Enjoy what many say is the best birding along the entire Chesapeake & Ohio Canal Towpath, then spend the night in a Canal Quarters at Pennyfield Lockhouse. A short hike along the historic C&O Canal offers sweeping Potomac River views, and hugs close to rocky cliffs that tumble into the canal. The canal is “watered” from Pennyfield to Violettes Lock, so you’ll see kingfishers in flight and herons patiently awaiting lunch.
Location: Mile post 19.6 in Montgomery County, southwest of Darnestown. From the Capital Beltway, take Maryland Route 190 about nine miles (passing through Potomac) to Pennyfield Lock Road. Turn left and go a quarter mile to trailhead parking.
To reserve a lockhouse: The Lockhouses are managed by the C&O Canal Trust through a special partnership with the National Park Service.
Fun things to do: It’s a lovely 3.2 mile or bike ride walk upriver to Seneca Creek Aqueduct. For a trip combining hiking and paddling, stow your canoe or kayak at Violettes Lock so you can paddle back to your Quarters.
Because the canal is watered from here to Violettes Lock, as you stroll upriver you might see kingfishers zooming in the morning light like B-52s. Or, perhaps you will spy paddlers easing through the canal.
Less than half a mile on your walk, cross Muddy Branch over a culvert. The backwater here is more reminiscent of the Lower Potomac than the Piedmont. Instead of tumbling into the river, Muddy Branch finds the flatwater of the canal, creating a marshland that is favored by an abundant array of birds and waterfowl. A trail just past Muddy Branch leads into Dierssen Waterfowl Sanctuary and some terrific birding, particularly around the marsh. You can hike down to the river, too.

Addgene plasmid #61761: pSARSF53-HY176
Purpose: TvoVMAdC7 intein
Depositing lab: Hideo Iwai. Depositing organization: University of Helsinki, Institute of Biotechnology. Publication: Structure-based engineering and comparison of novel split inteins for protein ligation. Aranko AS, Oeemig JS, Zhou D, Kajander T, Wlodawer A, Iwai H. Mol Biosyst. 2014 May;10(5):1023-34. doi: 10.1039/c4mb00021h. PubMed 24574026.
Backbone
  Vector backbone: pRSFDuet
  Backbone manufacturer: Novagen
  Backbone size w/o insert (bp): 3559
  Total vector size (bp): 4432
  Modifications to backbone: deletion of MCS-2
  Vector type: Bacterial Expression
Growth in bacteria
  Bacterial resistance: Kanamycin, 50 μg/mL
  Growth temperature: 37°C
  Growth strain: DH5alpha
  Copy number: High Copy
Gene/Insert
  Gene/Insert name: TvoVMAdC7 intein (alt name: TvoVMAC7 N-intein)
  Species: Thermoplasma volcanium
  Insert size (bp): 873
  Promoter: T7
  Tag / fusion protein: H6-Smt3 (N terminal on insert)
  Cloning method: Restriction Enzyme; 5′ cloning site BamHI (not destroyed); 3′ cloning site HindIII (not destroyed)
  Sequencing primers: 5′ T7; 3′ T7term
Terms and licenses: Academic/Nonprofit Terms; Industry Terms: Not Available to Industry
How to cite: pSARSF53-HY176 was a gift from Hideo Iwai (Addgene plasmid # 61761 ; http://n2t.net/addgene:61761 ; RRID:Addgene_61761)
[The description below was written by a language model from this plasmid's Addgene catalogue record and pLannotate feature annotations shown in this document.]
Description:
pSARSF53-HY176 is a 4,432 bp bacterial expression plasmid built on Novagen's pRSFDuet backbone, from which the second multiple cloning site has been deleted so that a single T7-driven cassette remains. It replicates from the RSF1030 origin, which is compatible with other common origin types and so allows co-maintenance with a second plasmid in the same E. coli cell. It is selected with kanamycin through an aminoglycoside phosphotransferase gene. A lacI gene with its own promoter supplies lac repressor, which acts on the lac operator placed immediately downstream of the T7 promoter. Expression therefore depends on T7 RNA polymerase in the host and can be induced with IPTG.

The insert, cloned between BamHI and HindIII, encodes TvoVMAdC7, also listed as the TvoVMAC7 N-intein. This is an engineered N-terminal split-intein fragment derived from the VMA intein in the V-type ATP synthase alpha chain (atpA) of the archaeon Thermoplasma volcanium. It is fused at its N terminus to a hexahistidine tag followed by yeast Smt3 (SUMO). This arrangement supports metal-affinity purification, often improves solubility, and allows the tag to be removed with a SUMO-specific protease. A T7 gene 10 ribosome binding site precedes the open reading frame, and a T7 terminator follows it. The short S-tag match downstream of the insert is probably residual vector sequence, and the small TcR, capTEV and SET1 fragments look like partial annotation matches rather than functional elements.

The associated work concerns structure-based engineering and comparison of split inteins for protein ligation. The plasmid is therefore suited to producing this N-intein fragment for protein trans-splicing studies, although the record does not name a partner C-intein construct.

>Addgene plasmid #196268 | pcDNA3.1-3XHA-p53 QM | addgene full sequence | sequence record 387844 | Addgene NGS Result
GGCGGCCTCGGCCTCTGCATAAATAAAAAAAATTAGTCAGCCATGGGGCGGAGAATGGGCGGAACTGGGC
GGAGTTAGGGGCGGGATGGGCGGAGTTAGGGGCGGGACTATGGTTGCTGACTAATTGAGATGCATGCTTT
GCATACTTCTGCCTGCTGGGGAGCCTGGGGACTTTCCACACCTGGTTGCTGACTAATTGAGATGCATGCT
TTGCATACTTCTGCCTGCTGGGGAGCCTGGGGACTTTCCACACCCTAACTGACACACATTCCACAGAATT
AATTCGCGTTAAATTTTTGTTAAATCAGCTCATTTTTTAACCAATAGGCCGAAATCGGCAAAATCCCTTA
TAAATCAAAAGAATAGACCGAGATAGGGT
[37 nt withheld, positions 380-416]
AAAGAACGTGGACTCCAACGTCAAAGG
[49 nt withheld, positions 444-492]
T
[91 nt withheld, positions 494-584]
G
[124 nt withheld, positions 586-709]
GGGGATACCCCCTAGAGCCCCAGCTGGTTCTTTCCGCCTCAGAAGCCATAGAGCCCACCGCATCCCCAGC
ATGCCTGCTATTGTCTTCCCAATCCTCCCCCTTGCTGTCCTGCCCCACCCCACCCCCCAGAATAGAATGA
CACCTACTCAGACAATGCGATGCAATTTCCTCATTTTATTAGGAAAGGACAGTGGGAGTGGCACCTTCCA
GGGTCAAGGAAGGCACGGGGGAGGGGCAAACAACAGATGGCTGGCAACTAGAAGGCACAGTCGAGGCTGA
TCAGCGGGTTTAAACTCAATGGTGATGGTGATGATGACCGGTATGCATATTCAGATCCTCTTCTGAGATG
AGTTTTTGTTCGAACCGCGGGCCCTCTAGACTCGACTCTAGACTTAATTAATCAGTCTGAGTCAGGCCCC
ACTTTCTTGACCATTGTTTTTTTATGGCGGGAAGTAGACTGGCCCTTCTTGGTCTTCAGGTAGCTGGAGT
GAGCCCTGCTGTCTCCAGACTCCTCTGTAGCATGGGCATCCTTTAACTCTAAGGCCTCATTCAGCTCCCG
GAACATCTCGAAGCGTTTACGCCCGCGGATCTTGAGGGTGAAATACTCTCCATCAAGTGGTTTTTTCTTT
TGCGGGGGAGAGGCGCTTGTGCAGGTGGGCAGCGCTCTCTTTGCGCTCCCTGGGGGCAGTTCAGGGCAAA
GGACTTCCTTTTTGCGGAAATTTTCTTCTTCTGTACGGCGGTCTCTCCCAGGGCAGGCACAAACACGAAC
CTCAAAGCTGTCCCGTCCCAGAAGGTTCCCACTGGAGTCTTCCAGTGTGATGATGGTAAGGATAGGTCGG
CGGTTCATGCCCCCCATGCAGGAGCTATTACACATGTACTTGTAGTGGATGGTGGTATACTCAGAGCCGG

The area above the canal is Blockhouse Point Park. If you’re lucky, you will spy a bald eagle returning to the woods above the canal after hunting or scavenging at the riverfront.
Reach Violettes Lock at 2.5 miles. Take some time to examine the lift lock and inlet lock, where wayside exhibits describe canal operations. A dam below this spot acted as a weir, channeling water toward the inlet lock, watering the canal from here to Little Falls. If you still have some steam, continue west to Seneca Creek Aqueduct—if not, retrace your way downstream to Pennyfield Lock and afternoon libations.
The aqueduct was one of 11 built to carry the canal across major streams draining into the Potomac. The three-arch structure was completed in 1833, built of Seneca red sandstone from the nearby cliffs. The sandstone quarried at Seneca was used to build the first building of the Smithsonian Institution.